EXCLUSIVE: Microsoft CRM Payments a Challenge for Channel

Several Microsoft partners selling the company's CRM software say a glitch in the company's payment system resulted in them being underpaid on sales, although the company is working to rectify the situation.

Under the "Certified Software Assurance program," partners who sell CRM licenses must wait up to 90 days to get their margin payment on those sales. A glitch in the accounting system meant many of them have been underpaid for their work.

The partners, who spoke on condition of anonymity, say Microsoft discovered the glitch and has worked to fix it.

"To their credit, they screwed up but they found the problem and tried to fix it fast -- and quietly," said one New York metro-area partner who was affected.

On the other hand, he said, if the mistake had gone the other way, with VARs underpaying the vendor, "there would have been hell to pay from Microsoft."

Another partner described the whole affair as a "goat rodeo."

A Microsoft spokesman characterized the issue as a short-term glitch that was quickly resolved.

"When we launched Microsoft CRM 3.0 SKUs -- Professional and Small Business edition and pricing for MS Dynamics CRM v3.0 [in December 2005] an error was made in the compensation calculations, resulting in a slight underpayment to our partners," the spokesman said via e-mail. "We detected this problem during a routine audit, and immediately put a 'make-right' plan in place to issue checks to all affected partners. All underpayments have been rectified for all partners worldwide."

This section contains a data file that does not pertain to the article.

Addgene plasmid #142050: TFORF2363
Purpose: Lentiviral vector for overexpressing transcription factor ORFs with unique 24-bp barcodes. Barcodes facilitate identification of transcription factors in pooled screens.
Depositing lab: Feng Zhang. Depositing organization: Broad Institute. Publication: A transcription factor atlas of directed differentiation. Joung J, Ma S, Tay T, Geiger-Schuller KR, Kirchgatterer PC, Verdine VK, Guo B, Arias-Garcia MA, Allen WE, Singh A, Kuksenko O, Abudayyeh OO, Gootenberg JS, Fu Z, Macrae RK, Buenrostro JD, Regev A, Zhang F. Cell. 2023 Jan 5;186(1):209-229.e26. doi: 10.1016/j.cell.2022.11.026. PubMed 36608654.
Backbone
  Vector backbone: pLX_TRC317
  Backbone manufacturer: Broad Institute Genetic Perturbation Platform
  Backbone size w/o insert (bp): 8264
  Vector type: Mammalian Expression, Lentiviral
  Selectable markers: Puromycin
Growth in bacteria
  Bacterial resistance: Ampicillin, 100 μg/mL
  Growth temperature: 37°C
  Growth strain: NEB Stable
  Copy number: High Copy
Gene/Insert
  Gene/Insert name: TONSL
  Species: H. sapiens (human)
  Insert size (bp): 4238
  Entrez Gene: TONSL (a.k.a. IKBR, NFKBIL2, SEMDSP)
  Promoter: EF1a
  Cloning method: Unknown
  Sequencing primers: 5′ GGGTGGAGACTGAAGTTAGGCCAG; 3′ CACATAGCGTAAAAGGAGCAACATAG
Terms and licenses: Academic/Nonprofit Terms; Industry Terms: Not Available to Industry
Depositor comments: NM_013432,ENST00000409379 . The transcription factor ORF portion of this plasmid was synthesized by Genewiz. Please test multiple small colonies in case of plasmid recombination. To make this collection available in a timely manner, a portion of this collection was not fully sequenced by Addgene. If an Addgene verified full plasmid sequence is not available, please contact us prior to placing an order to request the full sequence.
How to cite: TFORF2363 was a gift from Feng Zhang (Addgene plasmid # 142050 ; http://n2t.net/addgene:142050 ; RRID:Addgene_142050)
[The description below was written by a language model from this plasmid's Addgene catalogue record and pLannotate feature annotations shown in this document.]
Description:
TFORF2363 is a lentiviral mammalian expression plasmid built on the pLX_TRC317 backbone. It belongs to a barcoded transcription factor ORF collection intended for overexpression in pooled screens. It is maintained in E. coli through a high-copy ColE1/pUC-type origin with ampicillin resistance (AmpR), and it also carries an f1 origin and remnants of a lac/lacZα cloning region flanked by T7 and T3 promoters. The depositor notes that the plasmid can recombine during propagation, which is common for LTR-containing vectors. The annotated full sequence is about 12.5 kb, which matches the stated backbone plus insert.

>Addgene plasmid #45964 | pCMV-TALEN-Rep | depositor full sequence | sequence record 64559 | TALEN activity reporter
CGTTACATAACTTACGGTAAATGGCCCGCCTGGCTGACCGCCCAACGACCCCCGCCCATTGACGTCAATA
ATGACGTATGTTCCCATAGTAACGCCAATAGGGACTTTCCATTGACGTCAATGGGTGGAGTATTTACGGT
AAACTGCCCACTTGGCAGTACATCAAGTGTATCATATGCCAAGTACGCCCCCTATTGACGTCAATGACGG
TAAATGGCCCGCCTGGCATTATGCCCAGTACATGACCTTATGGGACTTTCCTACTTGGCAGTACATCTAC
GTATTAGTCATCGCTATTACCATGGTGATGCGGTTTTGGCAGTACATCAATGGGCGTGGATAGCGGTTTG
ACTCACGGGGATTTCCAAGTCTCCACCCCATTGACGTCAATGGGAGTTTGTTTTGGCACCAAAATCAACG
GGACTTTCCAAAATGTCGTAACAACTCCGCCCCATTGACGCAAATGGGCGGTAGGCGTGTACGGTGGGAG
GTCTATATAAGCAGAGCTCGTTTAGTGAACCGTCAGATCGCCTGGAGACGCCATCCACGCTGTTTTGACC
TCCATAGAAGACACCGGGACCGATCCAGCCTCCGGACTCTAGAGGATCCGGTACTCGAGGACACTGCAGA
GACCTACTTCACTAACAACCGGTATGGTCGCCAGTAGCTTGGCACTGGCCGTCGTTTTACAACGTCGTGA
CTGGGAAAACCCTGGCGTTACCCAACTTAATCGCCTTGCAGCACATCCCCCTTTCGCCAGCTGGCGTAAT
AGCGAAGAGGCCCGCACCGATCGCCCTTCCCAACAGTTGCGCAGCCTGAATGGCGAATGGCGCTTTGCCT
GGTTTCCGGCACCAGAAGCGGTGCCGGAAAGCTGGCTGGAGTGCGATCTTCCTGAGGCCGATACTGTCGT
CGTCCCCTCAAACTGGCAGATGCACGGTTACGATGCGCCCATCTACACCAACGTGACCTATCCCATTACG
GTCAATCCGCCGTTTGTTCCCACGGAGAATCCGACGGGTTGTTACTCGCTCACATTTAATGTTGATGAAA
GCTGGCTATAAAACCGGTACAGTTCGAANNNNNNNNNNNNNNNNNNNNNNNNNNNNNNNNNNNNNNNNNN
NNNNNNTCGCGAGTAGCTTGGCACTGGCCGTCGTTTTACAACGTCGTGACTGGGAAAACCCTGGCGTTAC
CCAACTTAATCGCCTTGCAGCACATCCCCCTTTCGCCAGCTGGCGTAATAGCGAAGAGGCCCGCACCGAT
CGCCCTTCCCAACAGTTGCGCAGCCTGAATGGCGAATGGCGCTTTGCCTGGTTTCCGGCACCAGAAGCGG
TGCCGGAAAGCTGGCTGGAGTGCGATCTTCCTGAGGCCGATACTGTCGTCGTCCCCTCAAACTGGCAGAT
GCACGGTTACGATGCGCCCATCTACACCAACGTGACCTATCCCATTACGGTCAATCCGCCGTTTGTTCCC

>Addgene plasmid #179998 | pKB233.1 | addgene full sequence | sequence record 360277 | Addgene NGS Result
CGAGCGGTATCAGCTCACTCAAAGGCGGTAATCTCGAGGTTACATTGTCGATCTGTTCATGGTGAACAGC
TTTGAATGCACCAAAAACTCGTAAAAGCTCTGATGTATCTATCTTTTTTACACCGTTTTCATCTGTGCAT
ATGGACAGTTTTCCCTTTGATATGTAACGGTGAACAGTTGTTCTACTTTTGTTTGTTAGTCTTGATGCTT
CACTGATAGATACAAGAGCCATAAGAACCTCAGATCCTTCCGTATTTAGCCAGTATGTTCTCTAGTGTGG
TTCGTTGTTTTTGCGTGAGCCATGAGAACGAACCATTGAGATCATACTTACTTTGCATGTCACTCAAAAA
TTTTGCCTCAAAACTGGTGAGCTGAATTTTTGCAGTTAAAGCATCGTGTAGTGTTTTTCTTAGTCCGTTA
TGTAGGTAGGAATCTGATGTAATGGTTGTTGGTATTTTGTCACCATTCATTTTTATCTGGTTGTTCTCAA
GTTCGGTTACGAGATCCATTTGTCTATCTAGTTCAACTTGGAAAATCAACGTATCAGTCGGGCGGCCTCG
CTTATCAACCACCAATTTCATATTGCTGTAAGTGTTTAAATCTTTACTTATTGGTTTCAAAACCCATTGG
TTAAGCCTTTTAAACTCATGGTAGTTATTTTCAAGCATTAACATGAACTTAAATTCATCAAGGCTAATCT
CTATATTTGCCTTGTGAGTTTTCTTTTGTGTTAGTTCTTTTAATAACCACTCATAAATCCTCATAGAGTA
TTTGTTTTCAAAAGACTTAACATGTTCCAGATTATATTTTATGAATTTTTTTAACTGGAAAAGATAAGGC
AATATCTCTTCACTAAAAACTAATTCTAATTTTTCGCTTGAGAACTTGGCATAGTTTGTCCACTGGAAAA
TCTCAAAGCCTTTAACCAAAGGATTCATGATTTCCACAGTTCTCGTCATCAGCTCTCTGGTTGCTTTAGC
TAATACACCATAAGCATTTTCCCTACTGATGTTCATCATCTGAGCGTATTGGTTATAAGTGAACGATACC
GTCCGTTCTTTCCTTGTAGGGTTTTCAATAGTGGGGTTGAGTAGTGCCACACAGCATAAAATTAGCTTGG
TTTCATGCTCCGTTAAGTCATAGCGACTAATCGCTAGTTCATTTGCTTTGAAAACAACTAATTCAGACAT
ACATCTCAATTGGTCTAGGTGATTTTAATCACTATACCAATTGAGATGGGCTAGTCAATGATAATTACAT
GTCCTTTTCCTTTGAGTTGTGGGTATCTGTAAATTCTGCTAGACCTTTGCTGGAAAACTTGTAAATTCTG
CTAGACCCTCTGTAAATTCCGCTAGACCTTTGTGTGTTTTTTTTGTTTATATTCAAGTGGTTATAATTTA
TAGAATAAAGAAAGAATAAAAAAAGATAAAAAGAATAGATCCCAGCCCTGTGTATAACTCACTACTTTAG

Some partners said the notion of "slight underpayment" is relative, noting that in their cases it amounted to several tens of thousands of dollars. They also said the problem rippled into recent months with them receiving checks "in the five-figure range" last month [May].

One long time CRM and ERP partner said that sales of Microsoft CRM have been problematic from the get go. When Microsoft entered the CRM fray with its 1.0 release in January 2003, it promised that CRM sales would go only through authorized Microsoft Business Solutions (MBS) partners, a small subset of the overall Microsoft reseller population.

Then, a year later, it changed course, throwing distribution of CRM out to the wide Microsoft reseller population. This caused a firestorm among MBS partners who sell ERP and are used to slower, more service-oriented software sales cycles and the fatter margins those sales carry. Many of these partners still worry that Microsoft ERP sales will follow in CRM's footsteps and see thinner margins.

After Microsoft bought Great Plains and then Navision starting in 2001, existing Great Plains and Navision VARs worried that their bread-and-butter accounting software sales would suffer from the margin pressure associated with Microsoft's volume sales approach. At the time, one long-time Great Plains partner said Microsoft only understands "volume, volume, volume" and that that mindset does not suit the more complex and hands-on nature of accounting and financial software sales.

About the Author

Barbara Darrow is Industry Editor for Redmond Developer News, Redmond magazine and Redmond Channel Partner. She has covered technology and business issues for 20 years.